Columbus Icon Ann B. Walker Fills Her Franklin Park Home with Art from Her Travels
The media pioneer and White House appointee adorns her East Side dwelling with art and furniture she collected while visiting 17 African countries.
Inside the home of East Side icon and news media pioneer Ann B. Walker, every piece of art tells a story, evokes a memory and conveys great meaning. Objects both decorative and functional didn’t arrive by 24-hour delivery truck but came from the owner’s extensive travels to Africa, where she connected with her roots and and brought the mementos to Columbus.
A former radio host, columnist and editor, Walker was the first woman in broadcast management at WLWC-TV (now WCMH), the first female broadcaster to report on the Ohio legislature and the first Black woman from Franklin County to receive a White House appointment. (She held a position in President Jimmy Carter’s White House public affairs office.)
When she wasn’t working, Walker traveled extensively to some 20 countries, collecting treasures along the way. She has visited 17 African countries, bringing home art, furniture and other items that are displayed in abundance at her home near Franklin Park, where she has lived for the past 60 years. She encourages visitors to touch the tapestries and sculptures, to experience some small part of the treasurers she has collected.
Two carved wooden chairs reflect Walker’s penchant for last-minute acquisitions made during the many student tours she led throughout Africa. “I was always trying to get people moving, to get them on the bus, but there was always something that caught my eye,” she says with a smile. Practically speaking, the chairs were a win, as they came in two pieces with fold-up legs, which allowed Walker to pack them in her suitcase.
She has brought home an array of items from her journeys to Ethiopia, Tanzania and Ghana, where she and a student team helped local village women in their quest to build a library. Handcrafted art objects fill the living room, where panels in a fabric wall hanging depict each element of a day in the life of a Zimbabwe village. Nearby, an intricately beaded, ivory-colored goat reminds Walker of the Zulu women who crafted it. “Their fingers just fly,” she says.
A wall in Walker’s sunroom displays colorful South African bowls created from discarded telephone wire. “Over there, people use what’s available,” she says, “They use scraps.” So curious was Walker about her woven bowls that she checked her utility box when a telephone repairman was at the house several years ago. “Sure enough, there were all these wires in different colors.” The bowls, she says “are things of beauty but they’re also useful.”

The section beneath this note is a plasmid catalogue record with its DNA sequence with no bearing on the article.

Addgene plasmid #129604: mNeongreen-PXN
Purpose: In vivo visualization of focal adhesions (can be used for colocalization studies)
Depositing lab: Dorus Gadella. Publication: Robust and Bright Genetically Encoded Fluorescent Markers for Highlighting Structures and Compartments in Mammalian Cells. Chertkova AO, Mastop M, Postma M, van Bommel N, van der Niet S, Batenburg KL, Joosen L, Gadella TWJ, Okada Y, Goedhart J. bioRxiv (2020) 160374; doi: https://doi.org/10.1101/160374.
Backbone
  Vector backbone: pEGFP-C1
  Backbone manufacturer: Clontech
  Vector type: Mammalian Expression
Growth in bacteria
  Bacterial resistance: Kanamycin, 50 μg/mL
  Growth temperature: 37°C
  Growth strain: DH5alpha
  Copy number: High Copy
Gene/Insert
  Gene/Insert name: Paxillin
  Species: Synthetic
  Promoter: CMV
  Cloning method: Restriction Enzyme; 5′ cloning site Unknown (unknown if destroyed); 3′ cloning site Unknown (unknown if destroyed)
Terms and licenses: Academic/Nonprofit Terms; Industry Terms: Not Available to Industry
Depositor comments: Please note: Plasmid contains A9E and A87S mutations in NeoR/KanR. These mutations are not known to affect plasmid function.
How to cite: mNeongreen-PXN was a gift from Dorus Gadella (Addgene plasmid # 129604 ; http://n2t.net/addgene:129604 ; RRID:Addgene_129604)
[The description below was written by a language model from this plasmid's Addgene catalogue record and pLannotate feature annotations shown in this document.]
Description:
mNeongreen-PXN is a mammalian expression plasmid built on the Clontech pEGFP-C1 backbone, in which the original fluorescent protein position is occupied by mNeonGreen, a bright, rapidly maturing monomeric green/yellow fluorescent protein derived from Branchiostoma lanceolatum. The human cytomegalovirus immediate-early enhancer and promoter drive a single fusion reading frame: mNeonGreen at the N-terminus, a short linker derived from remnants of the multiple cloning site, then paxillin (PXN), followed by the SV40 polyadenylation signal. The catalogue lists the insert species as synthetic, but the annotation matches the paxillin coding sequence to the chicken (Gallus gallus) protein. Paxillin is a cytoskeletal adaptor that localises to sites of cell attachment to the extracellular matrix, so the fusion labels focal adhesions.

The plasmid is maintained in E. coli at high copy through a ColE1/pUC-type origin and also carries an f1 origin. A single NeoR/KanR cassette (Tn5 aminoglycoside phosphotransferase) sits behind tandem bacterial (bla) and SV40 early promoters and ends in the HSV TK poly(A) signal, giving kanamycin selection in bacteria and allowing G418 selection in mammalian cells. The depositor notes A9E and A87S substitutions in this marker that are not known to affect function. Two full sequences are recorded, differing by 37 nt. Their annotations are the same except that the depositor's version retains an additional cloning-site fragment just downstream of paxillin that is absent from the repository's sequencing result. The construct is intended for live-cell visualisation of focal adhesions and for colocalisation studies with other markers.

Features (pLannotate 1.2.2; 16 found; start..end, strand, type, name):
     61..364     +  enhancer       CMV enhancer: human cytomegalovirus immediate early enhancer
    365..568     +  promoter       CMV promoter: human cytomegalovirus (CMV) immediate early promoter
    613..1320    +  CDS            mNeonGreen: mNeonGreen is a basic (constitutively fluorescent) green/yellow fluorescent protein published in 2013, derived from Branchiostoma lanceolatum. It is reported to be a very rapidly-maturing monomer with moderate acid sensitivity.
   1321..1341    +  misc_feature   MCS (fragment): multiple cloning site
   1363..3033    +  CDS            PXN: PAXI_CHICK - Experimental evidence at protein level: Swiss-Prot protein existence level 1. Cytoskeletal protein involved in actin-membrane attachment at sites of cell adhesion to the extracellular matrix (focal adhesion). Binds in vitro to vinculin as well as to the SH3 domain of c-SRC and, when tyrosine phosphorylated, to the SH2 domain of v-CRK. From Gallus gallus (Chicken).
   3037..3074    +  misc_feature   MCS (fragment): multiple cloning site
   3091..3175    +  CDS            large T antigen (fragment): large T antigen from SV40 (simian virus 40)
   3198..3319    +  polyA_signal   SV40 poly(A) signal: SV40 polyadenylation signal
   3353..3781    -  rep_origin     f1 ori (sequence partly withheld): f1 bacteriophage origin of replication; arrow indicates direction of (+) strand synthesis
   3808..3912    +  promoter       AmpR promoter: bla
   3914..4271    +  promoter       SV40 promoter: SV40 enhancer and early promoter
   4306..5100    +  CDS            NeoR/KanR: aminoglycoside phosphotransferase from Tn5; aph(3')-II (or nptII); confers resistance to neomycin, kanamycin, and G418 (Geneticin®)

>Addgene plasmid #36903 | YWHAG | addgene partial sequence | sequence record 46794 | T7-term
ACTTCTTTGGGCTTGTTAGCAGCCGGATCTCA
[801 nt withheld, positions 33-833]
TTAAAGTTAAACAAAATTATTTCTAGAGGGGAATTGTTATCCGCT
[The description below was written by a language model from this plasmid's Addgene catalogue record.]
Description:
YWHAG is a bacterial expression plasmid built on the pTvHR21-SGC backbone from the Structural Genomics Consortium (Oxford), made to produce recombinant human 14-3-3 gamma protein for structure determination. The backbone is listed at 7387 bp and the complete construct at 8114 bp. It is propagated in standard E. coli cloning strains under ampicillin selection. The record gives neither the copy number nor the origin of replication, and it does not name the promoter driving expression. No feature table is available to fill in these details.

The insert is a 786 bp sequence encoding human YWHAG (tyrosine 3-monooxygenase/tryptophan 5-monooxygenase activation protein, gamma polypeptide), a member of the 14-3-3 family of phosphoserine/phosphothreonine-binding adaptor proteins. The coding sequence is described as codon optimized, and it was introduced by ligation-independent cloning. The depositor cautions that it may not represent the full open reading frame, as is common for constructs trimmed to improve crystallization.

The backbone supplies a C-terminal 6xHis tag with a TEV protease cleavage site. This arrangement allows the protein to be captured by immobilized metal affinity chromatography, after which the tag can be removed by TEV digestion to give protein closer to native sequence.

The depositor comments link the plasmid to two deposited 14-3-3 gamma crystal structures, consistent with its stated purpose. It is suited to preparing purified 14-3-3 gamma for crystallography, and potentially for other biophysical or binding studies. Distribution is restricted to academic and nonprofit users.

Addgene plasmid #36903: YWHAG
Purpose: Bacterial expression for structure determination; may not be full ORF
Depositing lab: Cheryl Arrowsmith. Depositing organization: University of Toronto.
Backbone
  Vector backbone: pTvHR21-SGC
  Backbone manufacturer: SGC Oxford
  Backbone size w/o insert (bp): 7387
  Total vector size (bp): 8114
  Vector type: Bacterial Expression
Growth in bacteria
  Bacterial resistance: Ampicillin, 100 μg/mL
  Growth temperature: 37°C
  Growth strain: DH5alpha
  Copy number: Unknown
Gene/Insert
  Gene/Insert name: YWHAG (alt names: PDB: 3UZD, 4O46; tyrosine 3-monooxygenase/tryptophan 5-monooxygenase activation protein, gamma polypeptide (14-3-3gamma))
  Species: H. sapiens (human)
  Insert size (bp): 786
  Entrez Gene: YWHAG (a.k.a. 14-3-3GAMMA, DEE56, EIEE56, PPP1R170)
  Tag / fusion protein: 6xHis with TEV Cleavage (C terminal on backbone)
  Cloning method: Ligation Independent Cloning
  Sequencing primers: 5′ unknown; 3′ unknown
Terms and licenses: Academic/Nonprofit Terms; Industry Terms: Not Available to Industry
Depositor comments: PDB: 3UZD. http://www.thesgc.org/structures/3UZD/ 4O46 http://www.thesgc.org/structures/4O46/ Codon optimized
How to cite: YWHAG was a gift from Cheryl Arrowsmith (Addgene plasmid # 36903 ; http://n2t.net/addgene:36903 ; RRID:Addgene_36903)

Walker, whose father worked for the railroad, was bitten by the travel bug as a young girl. “He could get passes, and we grew up traveling,” she recalls. “I’ve always liked new experiences.”
Of the functional and decorative art in her home, the 99-year-old Walker says, “This art has meaning, especially in light of we how we (Black Americans) got here, against our will.” Racial oppression played a part in how Walker came to own her home, situated across from the picturesque urban park. The first time she attempted to buy it, she was rejected by the then-owner, who told her, “we don’t sell to colored,” Walker remembers.
Decades later, a different owner whom Walker personally knew offered her the home at a discounted price. She has happy memories of time spent here with her late husband and four children, having picnics, playing ball and watching Fourth of July fireworks at the park.
She also has grand memories of her career, recalling a news conference where she asked then-candidate Jimmy Carter what he would do about unrest in Ghana. Later, as President, Carter appointed her to a position in the White House public affairs office. (A photo of the two hangs in the home’s entry hall.) A member of the Ohio Women’s Hall of Fame, Walker has had a plaza named for her at the Adelphi Quarter development on East Long Street, not far from the street’s Cultural Wall, where her image appears along with other notable residents.
Back inside her home, she surrounds herself with objects that harken to another place and time. Her Zulu dolls proudly wear their brass neck rings, a sand painting spurs memories of Senegal, and a tapestry is a visible and treasured reminder of the students who gave it to her. On a recent afternoon, wearable art in the form of an impressive beaded elephant necklace brought to mind another venture. “I saw it in a shop where they were trying to separate tourists from their money on the Ivory Coast,” she says wryly.
Blood clots in Walker’s legs have curtailed travel for the past four years, and she doubts she’ll venture far from home again. But the “traveler extraordinaire,” as daughter Julialynne Walker describes her, can still visit faraway places every time she looks at a set of chairs, a wooden sculpture or one very contented goat.
This story is from the July 2022 issue of Columbus Monthly.